Blue is not a common colour in the world of flowers, especially in late summer and early autumn. Most shrubs have flowered by now as well, so to find a large blue-flowered shrub at this time of year must be considered a bonus. Welcome to vitex agnus-castus.
According to Wikipedia, it is also known as the chaste tree, chasteberry, Abraham’s balm, lilac chastetree or monk’s pepper, and is a native of the Mediterranean region. With so many non-scientific names, it will come as no surprise to discover it has long been in cultivation and has attracted many “myths, legends, and actualities about human sexuality.” Women believed that sleeping under it would keep them pure while their menfolk were away fighting war, while drinking tea made from the seeds and leaves were believed to cure venereal disease and precipitate abortions. Dan Hinkley refers to this latter use as Plan B!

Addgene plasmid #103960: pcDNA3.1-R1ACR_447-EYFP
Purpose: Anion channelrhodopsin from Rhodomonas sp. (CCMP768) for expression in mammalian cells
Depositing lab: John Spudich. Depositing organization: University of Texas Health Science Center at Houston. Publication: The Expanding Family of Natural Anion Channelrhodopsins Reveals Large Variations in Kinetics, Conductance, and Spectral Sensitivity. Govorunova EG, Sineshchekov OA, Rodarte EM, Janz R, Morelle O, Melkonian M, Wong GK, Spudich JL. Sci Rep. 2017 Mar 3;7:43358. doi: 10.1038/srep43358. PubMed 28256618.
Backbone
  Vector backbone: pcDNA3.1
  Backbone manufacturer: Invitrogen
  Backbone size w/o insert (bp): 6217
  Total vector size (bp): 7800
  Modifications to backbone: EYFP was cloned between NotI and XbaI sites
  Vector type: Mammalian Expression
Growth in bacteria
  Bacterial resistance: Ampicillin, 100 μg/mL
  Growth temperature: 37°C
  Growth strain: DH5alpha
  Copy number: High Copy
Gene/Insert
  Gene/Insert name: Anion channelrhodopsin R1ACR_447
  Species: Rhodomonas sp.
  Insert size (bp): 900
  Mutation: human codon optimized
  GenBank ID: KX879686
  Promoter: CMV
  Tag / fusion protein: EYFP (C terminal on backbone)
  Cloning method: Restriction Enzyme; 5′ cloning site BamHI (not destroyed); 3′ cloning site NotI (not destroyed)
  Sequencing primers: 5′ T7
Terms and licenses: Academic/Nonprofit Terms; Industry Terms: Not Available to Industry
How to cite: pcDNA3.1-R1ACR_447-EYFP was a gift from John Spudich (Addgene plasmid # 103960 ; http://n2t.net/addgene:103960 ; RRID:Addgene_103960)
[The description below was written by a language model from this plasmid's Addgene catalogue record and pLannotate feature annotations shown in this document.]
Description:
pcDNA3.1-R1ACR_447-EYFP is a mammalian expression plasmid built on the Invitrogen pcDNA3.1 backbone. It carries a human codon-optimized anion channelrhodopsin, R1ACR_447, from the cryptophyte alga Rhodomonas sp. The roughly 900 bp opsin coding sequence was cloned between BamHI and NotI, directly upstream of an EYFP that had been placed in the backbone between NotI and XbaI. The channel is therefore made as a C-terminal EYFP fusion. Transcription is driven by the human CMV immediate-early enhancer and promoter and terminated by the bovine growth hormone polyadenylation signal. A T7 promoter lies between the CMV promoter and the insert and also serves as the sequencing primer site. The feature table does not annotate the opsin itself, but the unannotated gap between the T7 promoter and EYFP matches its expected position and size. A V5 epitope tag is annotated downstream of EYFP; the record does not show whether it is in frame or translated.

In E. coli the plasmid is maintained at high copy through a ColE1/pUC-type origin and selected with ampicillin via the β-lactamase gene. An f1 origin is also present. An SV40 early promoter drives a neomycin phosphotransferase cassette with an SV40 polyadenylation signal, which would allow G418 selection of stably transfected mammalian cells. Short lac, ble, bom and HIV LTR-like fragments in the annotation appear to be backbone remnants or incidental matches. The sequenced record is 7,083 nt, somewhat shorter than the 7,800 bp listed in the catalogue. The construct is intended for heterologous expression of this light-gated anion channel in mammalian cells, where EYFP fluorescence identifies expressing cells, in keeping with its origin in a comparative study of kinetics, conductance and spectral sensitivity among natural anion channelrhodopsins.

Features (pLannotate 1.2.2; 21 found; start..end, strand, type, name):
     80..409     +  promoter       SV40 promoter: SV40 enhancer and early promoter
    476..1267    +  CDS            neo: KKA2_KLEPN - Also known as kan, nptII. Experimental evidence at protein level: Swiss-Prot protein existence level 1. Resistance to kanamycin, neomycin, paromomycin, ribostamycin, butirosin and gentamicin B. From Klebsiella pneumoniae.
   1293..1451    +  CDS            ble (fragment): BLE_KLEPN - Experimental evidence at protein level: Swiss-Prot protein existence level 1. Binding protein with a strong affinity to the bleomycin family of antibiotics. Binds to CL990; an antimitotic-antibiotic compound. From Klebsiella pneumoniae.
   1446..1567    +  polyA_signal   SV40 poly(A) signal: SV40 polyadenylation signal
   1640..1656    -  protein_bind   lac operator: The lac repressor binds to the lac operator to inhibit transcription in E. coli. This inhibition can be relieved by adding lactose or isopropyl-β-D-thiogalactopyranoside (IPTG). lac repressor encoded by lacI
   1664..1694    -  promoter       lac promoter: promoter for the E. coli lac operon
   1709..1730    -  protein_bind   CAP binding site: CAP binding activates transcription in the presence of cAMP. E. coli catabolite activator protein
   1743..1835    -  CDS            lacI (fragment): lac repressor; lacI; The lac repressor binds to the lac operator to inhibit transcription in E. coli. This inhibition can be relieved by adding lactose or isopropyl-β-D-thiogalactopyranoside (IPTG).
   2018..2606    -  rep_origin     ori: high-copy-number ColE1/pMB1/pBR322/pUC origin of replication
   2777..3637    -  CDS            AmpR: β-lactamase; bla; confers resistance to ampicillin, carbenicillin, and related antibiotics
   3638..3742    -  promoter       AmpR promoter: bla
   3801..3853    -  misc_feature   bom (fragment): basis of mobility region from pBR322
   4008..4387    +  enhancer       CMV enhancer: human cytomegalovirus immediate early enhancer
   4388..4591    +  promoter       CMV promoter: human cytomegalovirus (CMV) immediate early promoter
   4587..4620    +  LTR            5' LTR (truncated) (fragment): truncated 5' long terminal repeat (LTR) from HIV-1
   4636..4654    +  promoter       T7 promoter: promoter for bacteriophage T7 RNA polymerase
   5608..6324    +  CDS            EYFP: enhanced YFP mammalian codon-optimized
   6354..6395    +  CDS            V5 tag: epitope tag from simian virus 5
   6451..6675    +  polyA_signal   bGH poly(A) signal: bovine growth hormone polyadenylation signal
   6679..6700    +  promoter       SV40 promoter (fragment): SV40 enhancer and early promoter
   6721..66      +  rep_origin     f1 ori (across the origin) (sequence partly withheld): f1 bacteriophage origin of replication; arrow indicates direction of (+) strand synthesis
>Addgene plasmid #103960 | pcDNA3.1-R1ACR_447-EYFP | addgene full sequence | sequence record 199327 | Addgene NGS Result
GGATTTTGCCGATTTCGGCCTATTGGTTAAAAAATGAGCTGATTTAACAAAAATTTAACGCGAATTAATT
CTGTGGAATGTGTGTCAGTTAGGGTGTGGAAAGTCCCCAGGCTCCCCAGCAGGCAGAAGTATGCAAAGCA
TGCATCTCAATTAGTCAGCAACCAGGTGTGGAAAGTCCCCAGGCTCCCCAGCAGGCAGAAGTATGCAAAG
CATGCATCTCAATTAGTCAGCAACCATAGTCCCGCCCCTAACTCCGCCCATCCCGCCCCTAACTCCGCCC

It is usually mid August before the flowers start to appear here in sunny east Berkshire in the UK.
Three weeks later, and the whole bush is a mass of buzzing insects on blue flowers.
Vitex agnus-castus requires a sheltered sunny spot in well-drained soil. It prefers fertile growing conditions, but becomes pretty drought tolerant when established. Left to its own devices, this can become a shrub up to 25 feet in height, but is more manageable when grown as a wall shrub and pruned hard every spring to within a bud of the old wood. My specimen is now six years old although the pruning only began two years ago. It is definitely big and blue at this time of year.